By Megan Kelley • November 05, 2018•Issues, Balancing Private and Professional Life
A lot of vacation days being taken at work to attend my husband’s important military events. Packing bags for both of us over and over again. Making lists at home-more than I ever made at work. Having the chance to explore an exciting new city. Networking with all types of awesome people near and far in various phases of their careers. Colorado Rule of Civil Procedure 204.4…I never thought I would want to even think of a numbered Rule of Civil Procedure after that course in law school that tells us what day you have to respond to a demand by but this number is what is going to determine my career options for the rest of my twenties and probably my professional life. As well as our new married life. Seriously. Colorado Rule of Civil Procedure 204.4 is the Military Spouse Certification Rule which says I can practice as a licensed attorney in Colorado as long as I am 1.) In good standing in all jurisdictions I am licensed to practice law in, 2.) Colorado is my permanent address for purposes of my husband’s military orders, and 3.) I can provide required documentation such as a copy of my husband’s orders and Certificates of Good Standing from every jurisdiction I am licensed in. Why did I get licensed in two states with varying degrees of CLES and paperwork?! Luckily, I just found out from a representative of the Georgia Bar that there is an accommodation for CLE credits for out of state attorneys. I am fortunate Florida’s CLEs were all free and online and I made sure I was good on them until April of 2021 this spring. So that is one less thing to worry about of many I guess. At any rate, I am excited about the opportunity to build a new life in a brand new state with my wonderful husband IN MY CURRENT PROFESSION!
I would not even know of the opportunity to keep my job in Colorado without the amazing work of MSJDN, the Military Spouse JD Network, which is a group of fellow attorneys who are also military spouses navigating the waters of a new port in a new state…with potentially a new license to practice law every few years. I am very fortunate I came across the group and its wonderful helpful leadership to lend a hand and advice to other spouses going through the same moves and career changes as I am. I am also very fortunate my husband got orders to a state that supports military families and will likely allow me to practice there and continue to be what I was meant to be. I am still working on the Colorado resident thing, working here in my home state of Georgia while my husband is away and will not be back until March after which we will find a place to live in Colorado together…hauling our lives and two giant dogs with us. But the opportunity is amazing. Thank you so much to MSJDN and its leadership for not only the friends I have made going through the same things as me, but for paving the way for military spouse licensure for years in various other states as well as my current one, the one I went to law school in (yay Florida! Military Spouse Licensure Rule passed earlier this summer through the Florida Supreme Court’s newly enacted Chapter 21 of the Rules Regulating the Florida Bar effective the 17th of last month), and the one I am heading to in our new life together.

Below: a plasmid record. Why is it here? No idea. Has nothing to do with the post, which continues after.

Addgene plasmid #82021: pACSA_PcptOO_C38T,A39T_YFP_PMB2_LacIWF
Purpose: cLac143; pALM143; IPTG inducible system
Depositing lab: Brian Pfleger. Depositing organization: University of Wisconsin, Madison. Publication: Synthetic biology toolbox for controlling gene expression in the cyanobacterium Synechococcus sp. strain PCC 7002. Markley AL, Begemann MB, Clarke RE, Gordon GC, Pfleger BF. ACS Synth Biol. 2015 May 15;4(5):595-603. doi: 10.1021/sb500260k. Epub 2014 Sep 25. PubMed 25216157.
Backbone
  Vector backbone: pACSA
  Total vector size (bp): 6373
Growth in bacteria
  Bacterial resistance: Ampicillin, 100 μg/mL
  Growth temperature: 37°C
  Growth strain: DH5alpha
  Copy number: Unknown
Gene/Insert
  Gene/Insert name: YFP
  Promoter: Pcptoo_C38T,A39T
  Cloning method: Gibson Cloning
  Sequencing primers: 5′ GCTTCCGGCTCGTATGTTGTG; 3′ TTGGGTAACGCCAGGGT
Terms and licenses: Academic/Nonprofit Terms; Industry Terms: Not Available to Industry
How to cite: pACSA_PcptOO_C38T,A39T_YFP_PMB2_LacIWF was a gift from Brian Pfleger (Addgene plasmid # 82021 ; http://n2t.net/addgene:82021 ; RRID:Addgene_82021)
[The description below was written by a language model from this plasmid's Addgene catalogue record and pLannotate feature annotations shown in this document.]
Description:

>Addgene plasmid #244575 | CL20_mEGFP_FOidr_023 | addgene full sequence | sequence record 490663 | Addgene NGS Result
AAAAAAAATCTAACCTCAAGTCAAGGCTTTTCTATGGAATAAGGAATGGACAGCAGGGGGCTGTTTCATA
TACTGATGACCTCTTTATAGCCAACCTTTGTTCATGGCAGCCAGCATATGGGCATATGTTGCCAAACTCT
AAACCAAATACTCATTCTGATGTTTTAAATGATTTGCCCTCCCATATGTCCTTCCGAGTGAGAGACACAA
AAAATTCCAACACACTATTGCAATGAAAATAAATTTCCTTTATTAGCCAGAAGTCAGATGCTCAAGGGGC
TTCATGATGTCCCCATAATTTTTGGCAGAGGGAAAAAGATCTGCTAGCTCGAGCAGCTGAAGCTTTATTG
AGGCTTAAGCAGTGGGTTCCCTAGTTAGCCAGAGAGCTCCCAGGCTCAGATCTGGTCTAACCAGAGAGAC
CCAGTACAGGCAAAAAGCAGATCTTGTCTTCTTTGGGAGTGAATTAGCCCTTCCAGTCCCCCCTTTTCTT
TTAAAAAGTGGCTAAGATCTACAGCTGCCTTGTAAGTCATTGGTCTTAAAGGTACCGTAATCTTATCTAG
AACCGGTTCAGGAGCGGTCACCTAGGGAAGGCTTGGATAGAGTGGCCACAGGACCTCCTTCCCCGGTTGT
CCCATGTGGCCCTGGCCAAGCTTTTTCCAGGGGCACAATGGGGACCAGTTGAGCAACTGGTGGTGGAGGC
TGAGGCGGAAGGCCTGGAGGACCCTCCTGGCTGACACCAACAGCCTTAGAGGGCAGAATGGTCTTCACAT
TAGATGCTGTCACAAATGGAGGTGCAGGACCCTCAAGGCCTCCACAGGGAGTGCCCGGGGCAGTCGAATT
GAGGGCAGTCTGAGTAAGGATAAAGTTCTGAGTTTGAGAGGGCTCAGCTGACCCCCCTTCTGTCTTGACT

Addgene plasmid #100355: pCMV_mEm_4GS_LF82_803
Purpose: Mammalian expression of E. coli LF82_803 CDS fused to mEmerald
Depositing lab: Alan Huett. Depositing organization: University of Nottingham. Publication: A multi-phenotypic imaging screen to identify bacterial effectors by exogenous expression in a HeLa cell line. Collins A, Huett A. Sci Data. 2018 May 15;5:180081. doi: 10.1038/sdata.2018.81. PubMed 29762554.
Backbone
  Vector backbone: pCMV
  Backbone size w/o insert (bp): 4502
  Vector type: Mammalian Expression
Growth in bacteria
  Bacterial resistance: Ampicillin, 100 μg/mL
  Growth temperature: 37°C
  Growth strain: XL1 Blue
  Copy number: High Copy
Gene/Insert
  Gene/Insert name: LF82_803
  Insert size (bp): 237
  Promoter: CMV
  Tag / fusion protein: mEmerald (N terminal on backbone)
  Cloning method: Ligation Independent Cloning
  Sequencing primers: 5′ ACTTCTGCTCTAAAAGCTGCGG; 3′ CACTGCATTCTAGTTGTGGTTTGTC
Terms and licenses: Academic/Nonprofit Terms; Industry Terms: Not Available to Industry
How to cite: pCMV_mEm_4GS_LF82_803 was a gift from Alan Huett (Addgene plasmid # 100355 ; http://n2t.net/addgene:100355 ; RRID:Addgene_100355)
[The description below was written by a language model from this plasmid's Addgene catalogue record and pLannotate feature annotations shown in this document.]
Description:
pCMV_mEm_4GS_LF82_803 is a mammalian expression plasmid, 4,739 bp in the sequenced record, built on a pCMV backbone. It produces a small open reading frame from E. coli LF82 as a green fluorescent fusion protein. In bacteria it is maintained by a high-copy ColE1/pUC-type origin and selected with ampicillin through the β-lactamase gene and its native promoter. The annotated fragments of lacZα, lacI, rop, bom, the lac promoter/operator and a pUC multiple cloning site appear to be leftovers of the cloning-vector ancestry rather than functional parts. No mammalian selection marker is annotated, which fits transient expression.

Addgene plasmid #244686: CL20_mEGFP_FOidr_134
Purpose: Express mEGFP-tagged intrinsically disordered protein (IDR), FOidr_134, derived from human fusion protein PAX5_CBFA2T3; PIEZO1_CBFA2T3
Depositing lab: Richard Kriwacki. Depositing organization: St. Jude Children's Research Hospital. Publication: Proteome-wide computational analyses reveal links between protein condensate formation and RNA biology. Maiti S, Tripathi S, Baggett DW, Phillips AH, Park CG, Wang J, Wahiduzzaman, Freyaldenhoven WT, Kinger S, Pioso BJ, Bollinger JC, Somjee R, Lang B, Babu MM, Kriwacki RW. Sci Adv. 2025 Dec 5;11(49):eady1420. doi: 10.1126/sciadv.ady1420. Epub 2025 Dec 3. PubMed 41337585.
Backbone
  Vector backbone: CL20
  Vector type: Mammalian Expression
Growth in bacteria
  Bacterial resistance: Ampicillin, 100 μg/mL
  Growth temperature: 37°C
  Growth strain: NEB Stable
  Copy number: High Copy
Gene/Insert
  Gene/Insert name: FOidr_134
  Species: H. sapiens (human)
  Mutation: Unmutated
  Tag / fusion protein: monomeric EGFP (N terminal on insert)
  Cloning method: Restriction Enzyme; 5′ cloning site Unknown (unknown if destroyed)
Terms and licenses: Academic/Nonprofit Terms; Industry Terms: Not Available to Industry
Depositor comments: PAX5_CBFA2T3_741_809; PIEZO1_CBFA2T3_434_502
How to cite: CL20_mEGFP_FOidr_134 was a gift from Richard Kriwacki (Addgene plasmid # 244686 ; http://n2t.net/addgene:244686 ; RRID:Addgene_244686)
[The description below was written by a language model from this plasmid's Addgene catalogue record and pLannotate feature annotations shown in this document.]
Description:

I have met many military spouses throughout my life. I grew up in an Army town and married a man in the military. Many spouses worked outside of their fields. This is something I was heavily considering right before my husband and I got married. What else could I do in states I was not licensed to practice law in? Maybe find something more fun? More exciting? Less pay as a newlywed? The cons outweigh the pros at this time since I love being a prosecutor and we are building a new life in a new home together. I am also only a few years from Public Service Student Loan Forgiveness. But, I have been inspired by my new network. I revamped my LinkedIn which I had not really used in years and reached out to friends in also awesome fields such as grant writing and community outreach just in case the day comes where the Military Spouse Licensure Rule is not available in a state we are sent to together or we get stationed overseas where it may be more difficult to find work as an attorney. These men and women inspired me to work on my other skills, to do other types of resumes, to continue networking with even larger networks, and to prepare myself for even larger stages. In the meantime, I have an interview for my current job in my new state this month…two weeks after our official wedding date and on our anniversary of when my husband and I met. I feel that being a prosecutor is my life’s work so please keep your fingers (and toes!) crossed for me and I will let you all know how it goes.